There has been a bit of banter and hub bub in the media and the public about the employment situations of Michael Brodkorb, Executive Assistant to the Senate Majority Caucus Rules and Administration Committee and Susan Thornton, Director of the Legislative-Citizens Commission on Minnesota Resources.
There have been comments by people who want to know the rationale or reason as to why Mr. Brodkorb was fired. Many elements of the media have characterized his departure as being fired. In regards to Ms Thornton there have been op-ed articles and comments questioning her dismissal and wanting to know why.
With these decisions happening within the Legislature-the public may never know why.
As recently as a week ago I got a question from the public asking if they can get any information on the Brodkorb/Thornton employment situations. I said virtually nothing because the Legislature is not subject to the Minnesota Government Data Practices Act, and more specifically 13.43 which governs personnel matters of local government, school districts, and state government.
If there was a firing of a high executive official in any other part of our state government or the Judiciary per their own rules which mirror the Data Practices Act, the public would know “the specific reasons for the action and data documenting the basis of the action.” There are some limited exceptions, but overall, the data is public. Not the case with the Legislature.
Let’s say a director of a division of a city government or a county planning commission was dismissed or resigned. The public had an interest to know why. Using the Data Practices Act, the public could find out “the existence and status of any complaints or charges against the employee, regardless of whether the complaint or charge resulted in a disciplinary action.” Not the case with the Legislature.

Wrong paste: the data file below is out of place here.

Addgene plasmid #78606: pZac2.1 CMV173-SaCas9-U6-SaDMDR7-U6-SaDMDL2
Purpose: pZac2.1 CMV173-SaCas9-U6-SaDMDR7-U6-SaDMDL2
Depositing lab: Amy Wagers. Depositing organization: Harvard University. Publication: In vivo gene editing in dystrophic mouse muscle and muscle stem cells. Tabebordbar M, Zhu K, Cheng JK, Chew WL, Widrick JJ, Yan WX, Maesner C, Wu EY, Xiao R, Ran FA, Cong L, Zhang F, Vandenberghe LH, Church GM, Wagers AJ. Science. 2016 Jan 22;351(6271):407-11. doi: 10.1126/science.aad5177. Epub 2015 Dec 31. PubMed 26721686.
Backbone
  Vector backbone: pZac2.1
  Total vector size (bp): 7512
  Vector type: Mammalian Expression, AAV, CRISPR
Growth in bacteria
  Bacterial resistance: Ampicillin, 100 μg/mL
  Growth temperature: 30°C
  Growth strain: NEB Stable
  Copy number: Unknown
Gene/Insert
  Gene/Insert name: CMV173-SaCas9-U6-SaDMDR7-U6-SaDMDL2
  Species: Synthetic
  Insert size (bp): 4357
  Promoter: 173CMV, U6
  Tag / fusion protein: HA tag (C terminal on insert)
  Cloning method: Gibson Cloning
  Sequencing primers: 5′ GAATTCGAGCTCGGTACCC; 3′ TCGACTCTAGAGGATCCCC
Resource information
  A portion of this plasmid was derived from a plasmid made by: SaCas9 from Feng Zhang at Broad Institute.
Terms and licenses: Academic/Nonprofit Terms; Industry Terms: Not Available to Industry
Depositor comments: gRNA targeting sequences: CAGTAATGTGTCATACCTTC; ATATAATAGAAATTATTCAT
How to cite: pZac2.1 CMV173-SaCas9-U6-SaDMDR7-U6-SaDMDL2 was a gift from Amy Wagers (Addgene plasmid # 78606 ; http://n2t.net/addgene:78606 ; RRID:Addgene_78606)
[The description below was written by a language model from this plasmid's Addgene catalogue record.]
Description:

Another example, a school board is discussing among themselves by e-mail, text-message, or memos the status of employment of the school districts coordinator of community outreach. The superintendent and some school board members believe the person is in the way of of their community goals. The person is summarily dismissed. The public may want to know why, under current law, they may not be able to get the answers. But the individual subject, the coordinator of community outreach, could get access to all those e-mails, text-messages, and memos with very limited exceptions. Not the case with the Legislature.
The Legislature employs hundreds of people, many of a professional career nature such as House and Senate Research and the Legislative Auditor which are considered non-partisan positions. Other positions though are of a political nature, such as committee administrators, or researchers who do work on issues for the majority and minority parties in each body of the Legislature. The abundant majority of these people do great service for the people of Minnesota.
Over the years I have gotten and continue to get many questions from the public how they can get access to public data from the Legislature, that is public in the judicial and executive branch. I basically say to them it depends on who you ask. There is a large amount of discretion within the Minnesota Legislature.
But the outstanding question remains: Should the public not be able to have accountability and transparency for Legislative personnel matters as is done with the executive and judicial branches?
The Legislature can take a small step by implementing rules similar to parts of the Minnesota Government Data Practices that govern personnel matters.